A barrister has been ordered to pay 40% towards the cost of a law firm’s negligence settlement – even though an action against him was dropped.

The barrister was instructed by the law firm Merriman White in a dispute between joint-venture (JV) partners, where one partner claimed the other had stolen assets from the JV.

The claimant was offered £500,000 in settlement of his claim at mediation.  However he was not sufficiently advised on the merits of accepting the offer or that should the court refuse permission for any subsequent proceedings, he would be unable to negotiate a deal.

When the court did in fact refuse permission for the case because it did not meet the relevant threshold test, the claimant started a negligence claim against both the solicitors and barrister to recover his loss.

Merriman White settled the negligence claim before it went to trial and the claimant agreed to drop his claim against the barrister, if both sides paid their own costs.  Merriman White then started an action against the barrister, claiming a contribution from him towards its negligence pay-out under the Civil Liability (Contribution) Act 1978.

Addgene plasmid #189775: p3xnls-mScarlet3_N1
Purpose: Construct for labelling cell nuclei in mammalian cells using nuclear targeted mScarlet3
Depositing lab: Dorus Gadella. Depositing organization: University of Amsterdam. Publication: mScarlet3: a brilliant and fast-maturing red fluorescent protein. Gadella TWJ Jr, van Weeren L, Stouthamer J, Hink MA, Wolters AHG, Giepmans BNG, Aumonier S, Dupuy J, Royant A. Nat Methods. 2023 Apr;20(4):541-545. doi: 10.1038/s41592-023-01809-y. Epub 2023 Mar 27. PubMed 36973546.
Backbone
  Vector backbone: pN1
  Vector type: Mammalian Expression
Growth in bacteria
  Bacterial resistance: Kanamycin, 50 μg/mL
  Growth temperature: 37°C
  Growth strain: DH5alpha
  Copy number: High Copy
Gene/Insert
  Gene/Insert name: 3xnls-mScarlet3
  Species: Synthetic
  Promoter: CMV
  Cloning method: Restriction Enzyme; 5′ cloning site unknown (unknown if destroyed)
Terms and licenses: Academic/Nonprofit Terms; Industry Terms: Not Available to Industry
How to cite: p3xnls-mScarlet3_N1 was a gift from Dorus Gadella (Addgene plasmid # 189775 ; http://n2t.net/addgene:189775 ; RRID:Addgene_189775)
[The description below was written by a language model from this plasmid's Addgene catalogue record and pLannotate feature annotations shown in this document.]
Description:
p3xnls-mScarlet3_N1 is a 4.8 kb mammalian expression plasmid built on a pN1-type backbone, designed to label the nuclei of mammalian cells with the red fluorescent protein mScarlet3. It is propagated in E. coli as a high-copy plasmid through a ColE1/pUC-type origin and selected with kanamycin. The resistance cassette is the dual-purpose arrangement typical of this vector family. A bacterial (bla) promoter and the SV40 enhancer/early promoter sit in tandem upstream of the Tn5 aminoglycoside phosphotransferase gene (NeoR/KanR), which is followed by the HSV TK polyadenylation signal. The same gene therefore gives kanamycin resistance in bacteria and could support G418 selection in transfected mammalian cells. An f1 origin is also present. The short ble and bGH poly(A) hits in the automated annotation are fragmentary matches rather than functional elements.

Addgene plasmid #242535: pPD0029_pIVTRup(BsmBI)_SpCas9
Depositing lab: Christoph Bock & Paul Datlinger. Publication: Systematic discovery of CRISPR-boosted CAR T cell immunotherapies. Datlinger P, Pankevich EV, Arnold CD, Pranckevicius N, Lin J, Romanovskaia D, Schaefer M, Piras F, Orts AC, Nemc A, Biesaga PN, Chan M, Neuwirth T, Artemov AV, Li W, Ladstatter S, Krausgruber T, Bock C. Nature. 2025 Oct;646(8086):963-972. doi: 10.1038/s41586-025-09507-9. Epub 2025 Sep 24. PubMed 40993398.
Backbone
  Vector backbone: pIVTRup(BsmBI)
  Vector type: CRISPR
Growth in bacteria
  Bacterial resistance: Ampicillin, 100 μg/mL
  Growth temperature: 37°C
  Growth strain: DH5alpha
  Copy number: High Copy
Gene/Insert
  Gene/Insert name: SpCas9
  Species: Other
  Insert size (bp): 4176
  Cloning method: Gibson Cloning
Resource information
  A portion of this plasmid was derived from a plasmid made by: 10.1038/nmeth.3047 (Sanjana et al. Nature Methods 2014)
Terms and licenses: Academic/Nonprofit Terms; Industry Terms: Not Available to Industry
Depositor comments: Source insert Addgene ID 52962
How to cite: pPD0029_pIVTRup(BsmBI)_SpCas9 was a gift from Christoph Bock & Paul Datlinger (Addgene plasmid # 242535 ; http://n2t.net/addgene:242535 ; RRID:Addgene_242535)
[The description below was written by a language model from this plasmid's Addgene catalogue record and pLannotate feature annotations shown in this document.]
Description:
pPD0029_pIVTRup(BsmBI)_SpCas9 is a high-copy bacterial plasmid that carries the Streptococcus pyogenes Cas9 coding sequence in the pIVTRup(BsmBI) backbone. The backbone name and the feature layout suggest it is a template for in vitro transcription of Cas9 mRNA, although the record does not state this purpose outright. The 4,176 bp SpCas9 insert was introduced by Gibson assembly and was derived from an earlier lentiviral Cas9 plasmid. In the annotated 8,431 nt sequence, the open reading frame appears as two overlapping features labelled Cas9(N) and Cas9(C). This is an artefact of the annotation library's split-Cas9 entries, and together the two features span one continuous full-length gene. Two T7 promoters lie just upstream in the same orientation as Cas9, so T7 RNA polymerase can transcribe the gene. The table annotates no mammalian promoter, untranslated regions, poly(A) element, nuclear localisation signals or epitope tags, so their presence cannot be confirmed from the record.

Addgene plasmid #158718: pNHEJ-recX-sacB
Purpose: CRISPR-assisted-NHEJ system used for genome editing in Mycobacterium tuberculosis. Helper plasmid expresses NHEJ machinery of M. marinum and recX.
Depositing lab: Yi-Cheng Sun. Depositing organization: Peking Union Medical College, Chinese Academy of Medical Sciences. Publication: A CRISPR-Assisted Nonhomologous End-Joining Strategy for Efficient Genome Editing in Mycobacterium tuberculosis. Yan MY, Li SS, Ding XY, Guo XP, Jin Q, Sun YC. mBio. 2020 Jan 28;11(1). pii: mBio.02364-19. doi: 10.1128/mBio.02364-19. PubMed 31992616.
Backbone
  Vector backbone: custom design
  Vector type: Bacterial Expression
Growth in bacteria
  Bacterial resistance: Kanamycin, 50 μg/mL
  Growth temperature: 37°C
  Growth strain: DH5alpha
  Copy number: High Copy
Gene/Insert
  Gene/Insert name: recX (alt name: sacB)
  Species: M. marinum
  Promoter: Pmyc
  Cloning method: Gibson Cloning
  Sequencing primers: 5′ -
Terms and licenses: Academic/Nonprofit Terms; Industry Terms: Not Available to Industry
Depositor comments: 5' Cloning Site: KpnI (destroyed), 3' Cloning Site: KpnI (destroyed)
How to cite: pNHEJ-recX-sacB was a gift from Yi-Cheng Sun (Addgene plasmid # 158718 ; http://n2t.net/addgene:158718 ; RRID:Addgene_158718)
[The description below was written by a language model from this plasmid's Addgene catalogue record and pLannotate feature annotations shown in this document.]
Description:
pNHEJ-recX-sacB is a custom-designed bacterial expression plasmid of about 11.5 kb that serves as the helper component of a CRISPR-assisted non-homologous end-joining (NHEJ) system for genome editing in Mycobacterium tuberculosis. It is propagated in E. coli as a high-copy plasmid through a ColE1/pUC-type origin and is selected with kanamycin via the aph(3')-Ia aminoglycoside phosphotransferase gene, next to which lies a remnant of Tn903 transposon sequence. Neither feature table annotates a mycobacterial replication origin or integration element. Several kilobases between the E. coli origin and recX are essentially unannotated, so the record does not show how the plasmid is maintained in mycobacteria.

In court, the barrister argued that he was not liable to contribute to the settlement as Merriman White would have had a defence against the claim had it gone to trial.  The judge however rejected the argument that Merriman White could have defended the claim.  He ruled that under the Contribution Act, the law firm did not have to prove that they would have lost the case to claim contribution from the barrister, but only that the original claimant had a reasonable cause of action against the firm.

The judge concluded that responsibility for the loss fell more on the solicitor’s practice than the barrister and ordered him to contribute 40% towards the settlement.

James Burgoyne, Director – Claims & Technical, Brunel Professions commented. “This case shows the reluctance of the courts in contribution claims to try the original issues where there has been a commercial settlement. This can feel counter-intuitive where there is a sense that the original action could have been handled better, and the claimant in the contribution action failed to adequately mitigate its loss. Nevertheless, the court has said in this case that when considering the defendants’ behaviour it only requires that they were facing a reasonable cause of action.

Reports about the case have been published by Beale & Co and Legal Futures.

Brunel Professions is a leading provider of professional indemnity insurance broking to the legal profession. To find out more call Mark Sommariva on 0203 475 3275.